The old adage ‘being right but early is the same as being wrong’ has stood the test of time. Indeed, in the digital age, Silicon Valley is littered with examples of companies that have developed ground-breaking solutions that were unsuccessful simply because they were too far ahead of their time and the required technology or market appetite for them was not yet present.
In treasury circles, outsourcing is a solution that carries a similar description. Developed in the late 1980s with the promise of enabling corporates to offload their manual, labour-intensive processes to a third party, allowing the in-house treasury team to focus on the more strategic value-adding work, it seemed like a fantastic idea. Yet, for one reason or another, the solution failed to gain traction and many outsourcing providers withdrew from the market.
Fast forward two decades, and the treasury landscape has changed dramatically. In many organisations, the role of the treasurer has become more strategic and pivotal to the overall success of the business. The workload has increased exponentially, seeing some departments use technology where possible to automate and streamline processes in an effort to boost efficiency.
In contrast, some companies still rely on manual processes, sacrificing efficacy to avoid the expense of investing in technology and the expertise required to operate and maintain this. There are still also those companies that lack a dedicated treasury function all together, bundling the role in with accounting. This is not a sustainable model for a business with global, or even regional ambitions. Although the circumstances and levels of treasury sophistication in all of these companies are very different, there is one thing that they all have in common: they would all benefit one way or another from greater support.
Treasury as a Service (TaaS) is the outsourcing solution that looks to provide this by permitting corporates to outsource a single process or the full scope of their treasury operations, and everything in between. As Martin Bellin, CEO and Founder of BELLIN explains: “All treasury departments are short of resources. TaaS is about addressing this and ensuring that treasurers are able to solely focus on the value-adding strategic tasks by eliminating inefficient and repetitive processes.”
A large corporation, for instance, with a highly sophisticated treasury set up may look to outsource a part of its operation that it has been unable to automate in-house. The checking of account statements is one such area where BELLIN has seen a significant need for this. “Collecting, verifying and processing bank statements is a highly manual, process-driven and low-value activity, but it is important,” he says. “This is something, however, that the treasury does not need to do in-house and that can be easily outsourced.”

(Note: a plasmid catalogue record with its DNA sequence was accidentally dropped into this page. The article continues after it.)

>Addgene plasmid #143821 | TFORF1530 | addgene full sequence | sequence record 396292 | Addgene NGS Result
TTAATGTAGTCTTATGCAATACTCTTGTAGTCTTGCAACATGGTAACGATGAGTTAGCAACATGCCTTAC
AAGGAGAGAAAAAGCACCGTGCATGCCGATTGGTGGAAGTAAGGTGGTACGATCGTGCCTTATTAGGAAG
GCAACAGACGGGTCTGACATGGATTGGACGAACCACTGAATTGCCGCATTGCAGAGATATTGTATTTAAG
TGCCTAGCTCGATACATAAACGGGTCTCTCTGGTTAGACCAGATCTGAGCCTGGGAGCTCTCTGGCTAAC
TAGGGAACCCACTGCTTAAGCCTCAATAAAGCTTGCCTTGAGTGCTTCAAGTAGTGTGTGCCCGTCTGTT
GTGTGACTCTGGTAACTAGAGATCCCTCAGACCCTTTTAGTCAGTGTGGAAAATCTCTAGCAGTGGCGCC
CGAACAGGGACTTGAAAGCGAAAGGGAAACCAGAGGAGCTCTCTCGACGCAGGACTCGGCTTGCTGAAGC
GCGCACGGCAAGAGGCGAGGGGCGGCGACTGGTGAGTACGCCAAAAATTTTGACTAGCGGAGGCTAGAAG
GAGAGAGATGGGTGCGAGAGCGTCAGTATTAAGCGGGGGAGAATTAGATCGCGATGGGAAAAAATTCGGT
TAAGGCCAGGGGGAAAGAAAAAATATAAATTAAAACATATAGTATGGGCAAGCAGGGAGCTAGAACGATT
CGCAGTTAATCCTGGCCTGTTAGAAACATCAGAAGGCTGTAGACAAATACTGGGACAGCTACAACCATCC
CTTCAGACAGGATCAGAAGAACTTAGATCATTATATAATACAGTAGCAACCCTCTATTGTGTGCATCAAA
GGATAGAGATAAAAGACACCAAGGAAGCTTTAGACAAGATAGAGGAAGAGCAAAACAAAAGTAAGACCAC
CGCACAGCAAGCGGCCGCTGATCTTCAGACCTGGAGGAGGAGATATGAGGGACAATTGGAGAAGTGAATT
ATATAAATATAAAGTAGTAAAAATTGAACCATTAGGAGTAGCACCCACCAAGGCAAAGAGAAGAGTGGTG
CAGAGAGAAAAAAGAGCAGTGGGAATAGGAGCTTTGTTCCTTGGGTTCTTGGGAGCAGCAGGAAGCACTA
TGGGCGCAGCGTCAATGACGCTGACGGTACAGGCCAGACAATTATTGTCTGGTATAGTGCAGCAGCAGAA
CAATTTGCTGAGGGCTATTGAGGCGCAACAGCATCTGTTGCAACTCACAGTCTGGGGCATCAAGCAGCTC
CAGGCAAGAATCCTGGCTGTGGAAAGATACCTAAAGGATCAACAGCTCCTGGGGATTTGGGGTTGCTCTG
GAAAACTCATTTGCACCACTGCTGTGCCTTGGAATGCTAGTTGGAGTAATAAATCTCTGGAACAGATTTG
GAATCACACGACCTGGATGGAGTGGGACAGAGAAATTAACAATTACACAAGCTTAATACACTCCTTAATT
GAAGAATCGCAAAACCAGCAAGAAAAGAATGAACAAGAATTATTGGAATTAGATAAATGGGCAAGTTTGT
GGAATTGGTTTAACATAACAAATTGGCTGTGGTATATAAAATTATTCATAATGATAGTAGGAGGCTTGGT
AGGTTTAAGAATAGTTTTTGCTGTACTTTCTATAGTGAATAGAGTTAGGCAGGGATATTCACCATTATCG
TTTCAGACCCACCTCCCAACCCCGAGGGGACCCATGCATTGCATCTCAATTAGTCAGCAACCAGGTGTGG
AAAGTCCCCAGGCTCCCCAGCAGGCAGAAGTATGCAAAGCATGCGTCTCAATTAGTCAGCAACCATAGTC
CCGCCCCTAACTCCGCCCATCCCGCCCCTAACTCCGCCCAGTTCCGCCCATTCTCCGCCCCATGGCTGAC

TaaS can also to be used on an ad hoc basis. “There might be some tasks within the system that occur only once a year, and often these can be quite complex,” explains Bellin. “It is easy to forget how this is done over the space of a year, meaning that there may be a requirement to spend time relearning this, or bringing in expensive consultants to help. TaaS can remove this burden because we know our systems inside out and can therefore perform whatever task it is with speed and efficiency.”
Although this will clearly be of great help to those treasury teams, the solution arguably comes into its own when we consider companies with an unsophisticated treasury set up or no treasury department at all. “For those departments that are still bogged down by manual processes and spreadsheets, outsourcing can take a lot of the pain away by automating and streamlining all the processes that do not require decision making,” explains Bellin. “Information can then be fed back to the treasury team for them to make decisions, bringing their department up to speed with that of a more sophisticated organisation.”
BELLIN like to call this offering “treasury in your pocket” and as its CEO explains: “We are able to provide treasury departments and CFOs real-time information on the financial status of the company in as much detail as they require and on whatever platforms they choose. There is no need to implement any systems or even hire any staff – although it is always useful to have a treasury expert there to interpret this data.” This, he adds, removes a great deal of the cost associated with building a highly-efficient treasury department “without sacrificing any efficiency”.
Those treasurers who have been around for a little longer than they may wish to admit might scoff at the above and see little difference from what was offered two decades ago. And they would be right. But whilst the product remains familiar, the treasury landscape, and more importantly technology, has caught up to make this a much more attractive proposition.
Indeed, one of the legacy issues that has always blighted outsourcing is that companies have seen offloading part of their treasury operation as being a significant risk, akin to giving away the keys to the business. But, as Bellin correctly points out, here in 2016 this is the norm. “The proliferation of Software as a Service (SaaS) and the cloud means that companies and their treasury departments are more comfortable with sharing their data with third parties.”